This eBook from the Gutenberg Project consists of approximately 195 pages of information about The Double Life Of Mr. Alfred Burton.
with the immeasurable relief, the almost passionate joy, of one who for the first time is able to gratify a new and marvelous appetite.  With his eyes, his soul, all these late-born, strange, appreciative powers, he ministered to an appetite which seemed unquenchable.  It was dusk when he came out, his cheeks burning, his eyes bright.  He carried a new music, a whole world of new joys with him, but his most vital sensation was one of glowing and passionate sympathy.  They were splendid, these heroes who had seen the truth and had struggled to give life to it with pencil or brush or chisel, that others, too, might see and understand.  If only one could do one’s little share!

He walked slowly along, absorbed in his thoughts, unconscious even of the direction in which his footsteps were taking him.  When at last he paused, he was outside a theatre.  The name of Ibsen occupied a prominent place upon the boards.  From somewhere among the hidden cells of his memory came a glimmering recollection—­a word or two read at random, an impression, only half understood, yet the germ of which had survived.  Ibsen!  A prophet of truth, surely!  He looked eagerly down the placard for the announcements and the prices of admission.  And then a sudden cold douche of memory descended upon his new enthusiasms.  There was Ellen!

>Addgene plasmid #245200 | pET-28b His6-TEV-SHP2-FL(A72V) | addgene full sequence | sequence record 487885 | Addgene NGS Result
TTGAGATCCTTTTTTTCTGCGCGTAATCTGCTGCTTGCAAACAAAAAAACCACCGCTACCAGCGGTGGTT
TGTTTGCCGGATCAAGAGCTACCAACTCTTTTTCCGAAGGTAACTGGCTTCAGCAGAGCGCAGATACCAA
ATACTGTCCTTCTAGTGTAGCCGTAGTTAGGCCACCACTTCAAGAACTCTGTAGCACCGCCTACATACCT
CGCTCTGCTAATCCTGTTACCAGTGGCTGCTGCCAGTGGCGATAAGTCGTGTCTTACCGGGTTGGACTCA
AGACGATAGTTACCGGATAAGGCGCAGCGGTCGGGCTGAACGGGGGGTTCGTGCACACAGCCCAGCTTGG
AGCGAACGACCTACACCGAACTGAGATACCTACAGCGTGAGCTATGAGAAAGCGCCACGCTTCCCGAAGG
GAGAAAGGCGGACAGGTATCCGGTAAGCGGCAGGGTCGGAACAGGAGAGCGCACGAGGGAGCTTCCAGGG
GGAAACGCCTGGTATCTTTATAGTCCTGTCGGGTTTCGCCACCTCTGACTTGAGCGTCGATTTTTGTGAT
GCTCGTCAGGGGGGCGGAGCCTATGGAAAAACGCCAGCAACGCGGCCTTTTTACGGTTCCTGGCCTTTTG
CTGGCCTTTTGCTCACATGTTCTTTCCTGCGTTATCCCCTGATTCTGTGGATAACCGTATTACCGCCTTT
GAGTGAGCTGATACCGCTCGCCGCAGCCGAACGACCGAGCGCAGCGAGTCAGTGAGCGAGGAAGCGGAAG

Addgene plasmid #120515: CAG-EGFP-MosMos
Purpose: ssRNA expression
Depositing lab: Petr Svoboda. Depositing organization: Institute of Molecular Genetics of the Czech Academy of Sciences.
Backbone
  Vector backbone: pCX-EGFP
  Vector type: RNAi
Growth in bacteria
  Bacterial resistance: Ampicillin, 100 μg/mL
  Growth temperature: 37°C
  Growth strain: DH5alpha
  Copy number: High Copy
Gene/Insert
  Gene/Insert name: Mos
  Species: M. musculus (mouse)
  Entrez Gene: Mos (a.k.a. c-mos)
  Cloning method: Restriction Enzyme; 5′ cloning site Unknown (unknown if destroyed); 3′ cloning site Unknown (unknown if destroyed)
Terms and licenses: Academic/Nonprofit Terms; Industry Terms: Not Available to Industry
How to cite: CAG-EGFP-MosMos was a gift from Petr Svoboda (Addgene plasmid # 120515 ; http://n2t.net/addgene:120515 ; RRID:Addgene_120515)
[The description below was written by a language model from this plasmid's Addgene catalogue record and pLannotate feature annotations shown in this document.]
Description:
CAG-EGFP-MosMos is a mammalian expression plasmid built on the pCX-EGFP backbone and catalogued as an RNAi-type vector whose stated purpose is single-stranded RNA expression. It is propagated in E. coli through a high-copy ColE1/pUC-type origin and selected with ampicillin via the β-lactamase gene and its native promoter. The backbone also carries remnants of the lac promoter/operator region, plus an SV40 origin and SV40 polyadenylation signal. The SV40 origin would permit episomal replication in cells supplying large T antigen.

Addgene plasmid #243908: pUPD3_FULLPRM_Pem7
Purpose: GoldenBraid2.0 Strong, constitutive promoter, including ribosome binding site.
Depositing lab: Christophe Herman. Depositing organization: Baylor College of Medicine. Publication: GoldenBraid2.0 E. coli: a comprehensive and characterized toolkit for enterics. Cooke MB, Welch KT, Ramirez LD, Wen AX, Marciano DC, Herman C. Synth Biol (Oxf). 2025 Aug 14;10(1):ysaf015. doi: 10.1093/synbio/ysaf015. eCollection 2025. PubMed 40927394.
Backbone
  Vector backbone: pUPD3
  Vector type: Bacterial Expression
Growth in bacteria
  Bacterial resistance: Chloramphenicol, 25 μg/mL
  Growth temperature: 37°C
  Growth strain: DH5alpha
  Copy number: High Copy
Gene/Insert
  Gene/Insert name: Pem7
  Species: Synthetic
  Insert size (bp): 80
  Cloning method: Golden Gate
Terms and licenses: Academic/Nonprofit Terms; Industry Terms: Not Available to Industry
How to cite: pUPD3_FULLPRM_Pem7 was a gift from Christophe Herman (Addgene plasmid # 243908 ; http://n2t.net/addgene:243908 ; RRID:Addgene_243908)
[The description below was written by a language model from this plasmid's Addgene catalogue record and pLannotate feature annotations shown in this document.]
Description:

CHAPTER III

MR. ALFRED BURTON’S FAMILY

There certainly was Ellen!  Like a man on his way to prison, Alfred Burton took his place in a third-class carriage in his customary train to Garden Green.  Ned Miles, who travelled in the oil trade, came up and smote him upon the shoulder.

“Say, cocky, what have you been doing to yourself?” he demanded in amazement.  “Have you robbed a bank and going about in disguise, eh?  Why, the missis won’t know you!”

Burton shrank a little back in his place.  His eyes seemed filled with some nameless distaste as he returned the other’s gaze.

“I have taken a dislike to my former style of dress,” he replied simply, “also to my moustache.”

“Taken a dislike—­Lord love a duck!” his quondam friend exclaimed.  “Strike me blind if I should have known you!  Taken a dislike to the—­here, Alf, is this a game?”

“Not at all,” Burton answered quietly.  “It is the truth.  It is one of those matters, I suppose,” he continued, “which principally concern oneself.”

“No need to get jumpy about it,” Mr. Miles remarked, still a little dazed.  “Come in and have some farthing nap with the boys.  They won’t recognize you in that get-up.  We’ll have a lark with them.”

Burton shook his head.  Again he was unable to keep the distaste from his eyes or tone.

“Not to-night, thank you.”

The train was just moving, so Miles was obliged to hurry off, but at Garden Green, Burton was compelled to run the gauntlet of their cheers and mockery as he passed down the platform.  Good sports and excellent fellows he had thought them yesterday.  To-day he had no words for them.  He simply knew that they grated upon every nerve in his body and that he loathed them.  For the first time he began to be frightened.  What was this thing that had happened to him?  How was it possible for him to continue his daily life?